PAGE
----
Thursday, April 9, 2009

A Woman Under the Influence

I know very little about the director John Cassavetes, except that Martin Scorcese holds him in the highest regard. And since I hold Scorcese in the highest regard it's high time I see one of his films.

I got the sense from the Criterion packaging that the film might be out on the fashionable or artistic edge the 60-70s, something with high aspirations, but perhaps in the hands of a director with a too stylistic an agenda. I couldn't have been more wrong.

The film makes good on its promise to be edgy, challenging, different, but more than that it takes the viewer on a highly rewarding emotional journey on the level of character studies from the era like Five Easy Pieces, or Cool Hand Luke.

The woman in question is Mable, a wife and mother who may or may not be suffering from a mental illness. Her husband is domineering and manipulative yet we get the impression that he has all the best intentions. After we get this set-up down in the first 30 mins or so, we are treated to nearly an hour of Mable(Gena Rowlands) giving what must have been one of the most emotionally taxing performances in film history. In this hour we get to know Mable well which is to say we get to know her condition well and how it drives just about everyone around her to the brink.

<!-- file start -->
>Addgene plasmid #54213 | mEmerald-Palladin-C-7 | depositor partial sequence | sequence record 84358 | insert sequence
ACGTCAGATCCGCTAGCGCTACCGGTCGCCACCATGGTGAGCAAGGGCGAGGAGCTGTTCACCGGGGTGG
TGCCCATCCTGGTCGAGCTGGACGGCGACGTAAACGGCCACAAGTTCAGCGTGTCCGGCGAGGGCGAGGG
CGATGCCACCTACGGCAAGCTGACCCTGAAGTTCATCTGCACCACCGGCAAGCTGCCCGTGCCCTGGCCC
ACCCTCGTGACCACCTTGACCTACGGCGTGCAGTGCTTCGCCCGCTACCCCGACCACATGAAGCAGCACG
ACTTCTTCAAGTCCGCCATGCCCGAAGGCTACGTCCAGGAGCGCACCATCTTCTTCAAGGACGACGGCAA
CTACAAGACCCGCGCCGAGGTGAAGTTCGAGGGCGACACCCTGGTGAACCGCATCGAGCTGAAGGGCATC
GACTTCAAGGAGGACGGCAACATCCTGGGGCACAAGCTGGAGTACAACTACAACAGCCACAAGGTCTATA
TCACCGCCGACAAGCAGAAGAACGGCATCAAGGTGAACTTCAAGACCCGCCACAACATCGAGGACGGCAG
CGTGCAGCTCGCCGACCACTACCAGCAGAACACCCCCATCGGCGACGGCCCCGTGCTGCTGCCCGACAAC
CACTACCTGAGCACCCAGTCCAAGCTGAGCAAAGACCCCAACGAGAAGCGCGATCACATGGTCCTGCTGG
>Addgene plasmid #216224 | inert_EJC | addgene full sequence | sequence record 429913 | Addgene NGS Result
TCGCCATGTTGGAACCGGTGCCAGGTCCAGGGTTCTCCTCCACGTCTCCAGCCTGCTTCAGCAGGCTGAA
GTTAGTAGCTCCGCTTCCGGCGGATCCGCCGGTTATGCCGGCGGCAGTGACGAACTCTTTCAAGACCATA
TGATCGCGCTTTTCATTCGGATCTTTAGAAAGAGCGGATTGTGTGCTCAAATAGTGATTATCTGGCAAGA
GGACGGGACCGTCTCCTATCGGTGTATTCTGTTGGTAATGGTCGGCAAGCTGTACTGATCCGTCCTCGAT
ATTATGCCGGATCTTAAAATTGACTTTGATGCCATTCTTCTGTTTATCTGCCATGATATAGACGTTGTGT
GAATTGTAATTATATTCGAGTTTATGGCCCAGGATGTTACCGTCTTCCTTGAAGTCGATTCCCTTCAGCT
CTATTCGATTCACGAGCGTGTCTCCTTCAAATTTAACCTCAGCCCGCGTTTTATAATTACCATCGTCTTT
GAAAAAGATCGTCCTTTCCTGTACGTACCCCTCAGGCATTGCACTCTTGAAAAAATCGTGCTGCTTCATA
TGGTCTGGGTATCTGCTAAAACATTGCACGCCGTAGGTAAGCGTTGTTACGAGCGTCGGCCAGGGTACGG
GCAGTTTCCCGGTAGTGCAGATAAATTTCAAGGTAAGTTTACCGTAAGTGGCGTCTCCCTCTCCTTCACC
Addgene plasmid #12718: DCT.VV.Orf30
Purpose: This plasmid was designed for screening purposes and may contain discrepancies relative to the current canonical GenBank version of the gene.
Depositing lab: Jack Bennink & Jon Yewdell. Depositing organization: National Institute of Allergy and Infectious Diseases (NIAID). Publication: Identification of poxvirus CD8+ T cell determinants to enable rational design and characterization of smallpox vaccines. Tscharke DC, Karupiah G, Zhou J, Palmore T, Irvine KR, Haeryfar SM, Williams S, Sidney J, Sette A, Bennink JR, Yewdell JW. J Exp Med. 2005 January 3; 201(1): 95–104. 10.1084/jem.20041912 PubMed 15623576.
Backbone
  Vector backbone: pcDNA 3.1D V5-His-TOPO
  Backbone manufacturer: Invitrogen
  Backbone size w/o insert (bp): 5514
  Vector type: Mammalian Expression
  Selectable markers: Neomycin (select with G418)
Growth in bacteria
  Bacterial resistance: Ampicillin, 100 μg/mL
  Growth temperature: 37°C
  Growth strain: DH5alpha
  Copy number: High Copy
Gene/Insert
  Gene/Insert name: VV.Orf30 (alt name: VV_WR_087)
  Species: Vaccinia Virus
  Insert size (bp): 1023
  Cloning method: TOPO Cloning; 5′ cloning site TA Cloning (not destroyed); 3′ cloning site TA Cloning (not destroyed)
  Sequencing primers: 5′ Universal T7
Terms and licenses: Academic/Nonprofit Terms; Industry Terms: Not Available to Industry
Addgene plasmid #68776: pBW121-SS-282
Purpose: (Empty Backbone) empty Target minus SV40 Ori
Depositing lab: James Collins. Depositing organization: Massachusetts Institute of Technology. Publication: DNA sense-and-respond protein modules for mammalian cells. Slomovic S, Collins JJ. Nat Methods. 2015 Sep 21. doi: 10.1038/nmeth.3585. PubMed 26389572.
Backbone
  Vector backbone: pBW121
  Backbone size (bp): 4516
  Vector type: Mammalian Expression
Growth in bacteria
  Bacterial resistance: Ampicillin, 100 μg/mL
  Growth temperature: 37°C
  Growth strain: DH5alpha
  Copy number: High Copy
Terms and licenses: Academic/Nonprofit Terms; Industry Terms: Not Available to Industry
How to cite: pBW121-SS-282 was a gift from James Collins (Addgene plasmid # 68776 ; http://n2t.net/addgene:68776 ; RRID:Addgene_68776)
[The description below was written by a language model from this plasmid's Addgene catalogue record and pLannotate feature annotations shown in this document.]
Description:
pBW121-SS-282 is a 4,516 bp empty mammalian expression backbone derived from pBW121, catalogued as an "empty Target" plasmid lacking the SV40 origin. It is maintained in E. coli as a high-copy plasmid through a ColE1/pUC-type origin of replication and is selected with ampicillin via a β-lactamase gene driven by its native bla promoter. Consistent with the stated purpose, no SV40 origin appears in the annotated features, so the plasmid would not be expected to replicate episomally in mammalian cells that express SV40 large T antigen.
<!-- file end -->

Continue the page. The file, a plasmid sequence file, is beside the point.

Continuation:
The film is in 2 parts. Nearing the end of the first part the film reaches it's emotional climax as Mable comes more unhinged and is sent away. An interview with the director reveals that he feels her character to be more symptomatic of her social situation that of any mental problem, a revelation that is hard to swallow considering Mable's paranioa and muttering. Her dialogue though is at once damning and canonizing as while she seems to be cracking under the emotion strain of her family she nevertheless voices personal emotional epiphanies about her marriage that would make anyone go...huh. Her husband while having hit her on one occasion and yelled at her in front of friends, rises to a level approaching herioc in this unscored iconic scene that ends with an abrupt cut to the husband at work a soft country song playing in the background. Work is emotionally easy. It's home-life that requires real energy.

The second half of the film is Mable's return home. She struggles to keep her excitement in check, which makes her seem profoundly sad and pathetic. Incapable of seeing her this way, her husband takes her aside, from their family guests, to re-establish his control over her and snap her out of the sadness spell. By measures it works, until Mable is up on the sofa twirling about and humming a song. Their guests leave and the family returns to chaos, until right near the end when Mable, putting her children to bed becomes sweet and soft spoken.

"I'm worried about you" her son says to her has she tucks him into bed.

"Don't worry about me, I'm a grown up" is her reply. Which, when taken in context is the punchline to this 2 1/2 hour love story.